Concerned Women Through History: Education – Eunice, Septima Clark, and Jill Noble


2 Timothy 1:5 states: “I have been reminded of your sincere faith, which first lived in your grandmother Lois and in your mother Eunice and, I am persuaded, now lives in you also.” This passage helps us connect with the humanity of Paul and Timothy as they discuss common relationships and admire educational achievements.

It is Timothy’s mother, and her mother before her, who set the young leader on a good path.  We learn here that education and the family are linked.  We are reminded that spiritual maturity — learning the ways of God in our life — begins at home and extends out to an entire community.

Furthermore, we know from Acts 16:1 that Eunice was married to an unbeliever.  So she managed to raise her son in the faith, despite what could have been opposition and marital tension.  Eunice’s name means “victory.”  Indeed, Timothy’s faith was a great victory not only for Eunice, but meant great victories in the church — both historically and today.

What Eunice did for the church, Septima did for her race.  Septima Poinsette Clark’s husband died tragically shortly after their marriage, so, like Eunice, she had to forge her own advocacy.  She was African-American and spent her life making sure African-Americans received proper education and civil rights.  She was a teacher who lost her job for her desire to work in the NAACP.

And in 1961, she joined the Southern Christian Leadership Conference as director of education and teaching, helping to create over 800 schools. 

Jill Noble, the Greater Kansas City area director for Concerned Women for America, also knows education is a tool for empowerment.  In her home state of Missouri, she fought Common Core curriculums, which were putting local needs aside and reducing intelligence standards to the lowest common denominator.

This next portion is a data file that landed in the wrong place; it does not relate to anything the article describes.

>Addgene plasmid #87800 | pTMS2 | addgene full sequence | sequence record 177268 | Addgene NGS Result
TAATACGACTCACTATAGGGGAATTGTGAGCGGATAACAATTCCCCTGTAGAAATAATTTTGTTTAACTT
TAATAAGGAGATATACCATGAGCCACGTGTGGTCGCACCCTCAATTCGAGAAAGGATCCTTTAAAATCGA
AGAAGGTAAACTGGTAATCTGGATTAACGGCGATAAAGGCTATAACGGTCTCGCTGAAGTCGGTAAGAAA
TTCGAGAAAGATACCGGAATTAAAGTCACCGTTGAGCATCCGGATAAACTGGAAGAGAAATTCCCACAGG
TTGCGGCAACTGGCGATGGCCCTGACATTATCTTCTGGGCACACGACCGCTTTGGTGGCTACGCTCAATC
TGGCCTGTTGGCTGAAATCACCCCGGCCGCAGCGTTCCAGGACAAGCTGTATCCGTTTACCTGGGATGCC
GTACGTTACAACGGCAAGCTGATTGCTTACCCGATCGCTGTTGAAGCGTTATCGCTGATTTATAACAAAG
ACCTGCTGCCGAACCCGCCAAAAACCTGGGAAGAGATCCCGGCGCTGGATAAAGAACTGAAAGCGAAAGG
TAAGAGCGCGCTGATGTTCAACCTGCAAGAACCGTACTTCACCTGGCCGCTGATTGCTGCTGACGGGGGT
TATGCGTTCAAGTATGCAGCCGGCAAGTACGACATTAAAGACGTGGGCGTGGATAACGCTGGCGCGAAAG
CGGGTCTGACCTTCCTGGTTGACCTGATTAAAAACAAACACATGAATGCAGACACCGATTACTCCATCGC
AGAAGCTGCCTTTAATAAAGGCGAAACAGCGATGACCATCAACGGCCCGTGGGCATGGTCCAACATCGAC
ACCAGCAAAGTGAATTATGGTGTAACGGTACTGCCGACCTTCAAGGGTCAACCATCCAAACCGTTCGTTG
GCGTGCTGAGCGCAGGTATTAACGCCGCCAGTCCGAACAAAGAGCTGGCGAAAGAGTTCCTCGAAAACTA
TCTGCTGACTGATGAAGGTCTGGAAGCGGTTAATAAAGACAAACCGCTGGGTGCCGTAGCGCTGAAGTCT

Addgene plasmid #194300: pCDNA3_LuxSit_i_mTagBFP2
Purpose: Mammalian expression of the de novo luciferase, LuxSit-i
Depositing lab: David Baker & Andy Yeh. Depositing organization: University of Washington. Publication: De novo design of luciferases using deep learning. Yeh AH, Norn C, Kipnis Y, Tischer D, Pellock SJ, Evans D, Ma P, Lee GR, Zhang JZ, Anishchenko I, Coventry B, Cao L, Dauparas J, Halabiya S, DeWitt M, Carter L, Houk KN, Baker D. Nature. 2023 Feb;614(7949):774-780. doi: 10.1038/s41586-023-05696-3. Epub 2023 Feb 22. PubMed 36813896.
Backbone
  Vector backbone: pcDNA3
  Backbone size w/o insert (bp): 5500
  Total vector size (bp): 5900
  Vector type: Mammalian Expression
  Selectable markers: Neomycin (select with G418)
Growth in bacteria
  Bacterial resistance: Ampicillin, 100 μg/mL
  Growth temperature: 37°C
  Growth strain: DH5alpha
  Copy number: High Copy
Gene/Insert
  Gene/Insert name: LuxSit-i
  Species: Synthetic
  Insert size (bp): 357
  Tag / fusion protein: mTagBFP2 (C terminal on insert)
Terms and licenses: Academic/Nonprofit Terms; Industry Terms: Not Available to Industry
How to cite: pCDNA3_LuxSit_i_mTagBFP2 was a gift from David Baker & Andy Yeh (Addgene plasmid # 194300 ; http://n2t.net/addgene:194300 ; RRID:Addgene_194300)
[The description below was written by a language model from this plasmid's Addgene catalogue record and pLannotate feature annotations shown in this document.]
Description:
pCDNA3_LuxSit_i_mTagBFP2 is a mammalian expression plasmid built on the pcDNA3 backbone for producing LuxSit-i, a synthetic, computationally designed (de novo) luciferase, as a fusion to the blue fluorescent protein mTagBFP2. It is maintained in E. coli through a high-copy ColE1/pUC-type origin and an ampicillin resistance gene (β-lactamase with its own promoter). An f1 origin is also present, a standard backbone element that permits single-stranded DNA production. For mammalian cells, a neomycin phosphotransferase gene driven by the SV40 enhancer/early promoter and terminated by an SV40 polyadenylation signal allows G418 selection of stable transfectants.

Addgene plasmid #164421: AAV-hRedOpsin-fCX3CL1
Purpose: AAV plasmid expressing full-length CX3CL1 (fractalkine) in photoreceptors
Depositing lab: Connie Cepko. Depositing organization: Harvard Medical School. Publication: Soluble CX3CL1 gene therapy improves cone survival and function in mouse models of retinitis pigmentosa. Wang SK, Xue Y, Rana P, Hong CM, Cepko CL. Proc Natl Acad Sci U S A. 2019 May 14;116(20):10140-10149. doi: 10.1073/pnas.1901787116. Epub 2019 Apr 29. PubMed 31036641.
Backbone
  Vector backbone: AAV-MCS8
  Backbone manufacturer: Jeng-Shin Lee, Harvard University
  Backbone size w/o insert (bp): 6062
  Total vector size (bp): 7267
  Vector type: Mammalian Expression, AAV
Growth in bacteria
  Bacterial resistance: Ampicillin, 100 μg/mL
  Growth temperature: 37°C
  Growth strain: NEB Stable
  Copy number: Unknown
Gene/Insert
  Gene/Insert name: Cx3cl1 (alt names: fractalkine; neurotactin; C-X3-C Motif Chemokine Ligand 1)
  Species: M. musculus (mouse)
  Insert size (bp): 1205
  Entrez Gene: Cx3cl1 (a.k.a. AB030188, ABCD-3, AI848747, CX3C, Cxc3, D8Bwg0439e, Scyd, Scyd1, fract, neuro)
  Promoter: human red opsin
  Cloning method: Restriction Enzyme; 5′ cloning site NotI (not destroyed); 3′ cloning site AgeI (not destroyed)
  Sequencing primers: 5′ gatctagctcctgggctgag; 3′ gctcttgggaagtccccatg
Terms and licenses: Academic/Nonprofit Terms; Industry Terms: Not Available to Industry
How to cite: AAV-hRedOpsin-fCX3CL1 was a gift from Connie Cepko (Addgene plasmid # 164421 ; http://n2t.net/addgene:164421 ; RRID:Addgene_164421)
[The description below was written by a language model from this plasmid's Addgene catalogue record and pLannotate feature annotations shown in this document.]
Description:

Her deep passion for education comes from a deep awareness of its divine origin.  As she puts it:

“We always need to remember that it was God Himself who created the ability to transfer a grapheme symbol to represent a spoken word.  There is great power in this technology that we call ‘reading.’  It was designed from the beginning to educate God’s people out of slavery into a holy nation. We saw that in the giving of the Ten Commandments and, ultimately, in the giving of the entire Word of God.  It was and is entirely designed to educate the human race in all areas of life.  Today, education is under assault in large part because liberal policies cannot easily control an educated population.  And so we continue to educate our children and ourselves in order to uphold the precepts of God, as well as the Constitution of the United States of America.”

These women understand the reverberating effects of education — on a church, for a race, and in a nation. We admire them as heroines who know the next generation needs our care.